Have you heard that Utah’s much-anticipated Limited Medical Provider (LMP) program has finally launched? The LMP program is a fantastic upgrade that should prove beneficial to patients who may not have access to a QMP near them. That being said, your regular doctor or advanced practice nurse may not be willing to act as an LMP.
Cannigma contributor, medical doctor, and Medical Cannabis proponent Dr. Daniela Garelick, M.D. discussed provider reluctance in a post published a couple of years ago. Even though some time has passed, her comments are still relevant today. They certainly apply to the situation here in Utah.
Garelick suggests three reasons medical providers may still be reluctant to recommend Medical Cannabis. Before we get to them, a quick word about the LMP program: thanks to changes in the law, any physician, nurse practitioner, physician assistant, or podiatrist with prescribing authority in the state can now recommend Medical Cannabis for up to fifteen patients at a time. That is it in a nutshell.
Moving on to the reasons doctors may be reluctant to get on board, the first cited by Dr. Garelick relates to ongoing legal questions. Medical Cannabis may be completely legal under state law, but cannabis is still an illicit substance under federal law. This puts medical providers in a position of not understanding their own legal status.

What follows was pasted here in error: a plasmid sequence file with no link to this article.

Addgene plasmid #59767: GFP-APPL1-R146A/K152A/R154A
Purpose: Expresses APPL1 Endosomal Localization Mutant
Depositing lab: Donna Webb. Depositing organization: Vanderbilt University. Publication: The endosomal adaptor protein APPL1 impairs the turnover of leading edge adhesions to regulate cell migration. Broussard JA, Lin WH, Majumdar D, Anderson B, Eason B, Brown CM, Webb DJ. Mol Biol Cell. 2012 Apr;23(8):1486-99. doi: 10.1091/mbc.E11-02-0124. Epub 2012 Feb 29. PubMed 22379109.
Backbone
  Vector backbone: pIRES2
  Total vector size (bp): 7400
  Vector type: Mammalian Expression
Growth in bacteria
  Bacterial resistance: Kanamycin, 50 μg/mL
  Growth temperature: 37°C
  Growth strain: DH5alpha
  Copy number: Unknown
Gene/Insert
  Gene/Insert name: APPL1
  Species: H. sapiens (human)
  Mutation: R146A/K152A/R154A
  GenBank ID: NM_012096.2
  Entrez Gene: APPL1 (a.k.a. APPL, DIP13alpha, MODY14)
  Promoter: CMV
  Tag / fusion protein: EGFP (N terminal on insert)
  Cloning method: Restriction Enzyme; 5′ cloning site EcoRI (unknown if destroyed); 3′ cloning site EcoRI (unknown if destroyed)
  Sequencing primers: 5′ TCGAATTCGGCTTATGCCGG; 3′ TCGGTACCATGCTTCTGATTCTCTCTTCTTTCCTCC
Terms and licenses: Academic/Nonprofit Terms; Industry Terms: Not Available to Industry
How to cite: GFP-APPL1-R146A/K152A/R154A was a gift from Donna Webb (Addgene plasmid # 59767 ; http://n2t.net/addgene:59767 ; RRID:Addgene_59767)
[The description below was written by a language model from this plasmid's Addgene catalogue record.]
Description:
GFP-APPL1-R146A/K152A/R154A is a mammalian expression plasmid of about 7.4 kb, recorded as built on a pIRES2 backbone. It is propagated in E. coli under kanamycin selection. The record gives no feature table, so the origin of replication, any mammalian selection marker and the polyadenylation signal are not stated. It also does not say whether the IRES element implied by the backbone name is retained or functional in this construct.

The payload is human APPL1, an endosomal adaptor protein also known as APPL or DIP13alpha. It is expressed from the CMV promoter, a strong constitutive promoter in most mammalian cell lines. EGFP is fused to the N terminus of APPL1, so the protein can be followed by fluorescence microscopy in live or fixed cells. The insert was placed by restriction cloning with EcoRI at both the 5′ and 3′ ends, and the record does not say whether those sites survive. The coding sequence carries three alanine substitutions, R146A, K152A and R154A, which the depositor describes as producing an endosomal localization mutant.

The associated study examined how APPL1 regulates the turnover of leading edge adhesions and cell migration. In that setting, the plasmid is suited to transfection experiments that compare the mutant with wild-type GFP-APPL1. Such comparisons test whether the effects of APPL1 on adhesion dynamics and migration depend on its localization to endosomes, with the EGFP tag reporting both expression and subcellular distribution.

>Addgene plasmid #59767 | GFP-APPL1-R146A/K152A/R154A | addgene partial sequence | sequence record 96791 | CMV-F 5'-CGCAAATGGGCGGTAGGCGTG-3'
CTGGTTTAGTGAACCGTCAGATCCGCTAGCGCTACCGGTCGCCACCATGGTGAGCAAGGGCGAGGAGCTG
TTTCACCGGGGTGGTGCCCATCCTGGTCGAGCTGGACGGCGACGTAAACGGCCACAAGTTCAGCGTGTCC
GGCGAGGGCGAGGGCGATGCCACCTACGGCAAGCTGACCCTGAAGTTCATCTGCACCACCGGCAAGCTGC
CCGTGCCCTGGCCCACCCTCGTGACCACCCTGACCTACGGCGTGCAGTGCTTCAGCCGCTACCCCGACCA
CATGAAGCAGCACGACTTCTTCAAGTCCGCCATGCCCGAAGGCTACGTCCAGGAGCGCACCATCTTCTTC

It is completely understandable that legal questions would deter a provider from getting involved. No one wants to be on the wrong side of the law. But for medical providers, legal problems are more serious because they affect everything from licensing to insurance and admitting privileges.
Medical providers base their decisions on a combination of experience, general medical knowledge, and clinical data. A lack of clinical data makes it more difficult for doctors to advise. And unfortunately, while multiple studies investigating the benefits of Medical Cannabis have been done over the years, much of the data is inconclusive about specific medical conditions.
To put it in simple terms, medical providers already lacking sufficient knowledge of the endocannabinoid system may not see enough clinical data to convince them that recommending Medical Cannabis is the right way to go. Though it can be frustrating, do not fault them for this. Medical Cannabis is still relatively new compared to most of the other therapies doctors rely on. It is going to take time for doctors to fully embrace cannabis.
Last but not least are worries about potential patient abuse. Some such worries are the result of hearing anecdotal evidence from other providers. Yet we cannot discount the stigma effect, either. For the better part of fifty years, cannabis has been considered an illicit substance. Doctors have a tendency to equate illicit substances with abuse.
The potential for abuse exists with virtually every prescription drug on the market. Medical Cannabis should not be singled out simply because of its federal status. But again, do not fault doctors for their concerns. They are a product of their times.
It remains to be seen just how many professionals take advantage of Utah’s new LMP program. Here’s hoping that most providers with prescribing authority will get on board. That would be extremely helpful for patients who otherwise have to travel great distances to see a QMP.
Meanwhile, if you are a patient looking to get your Medical Cannabis card and you live anywhere near one of our locations, make an appointment to see one of our QMPs. We will do what we can to help you.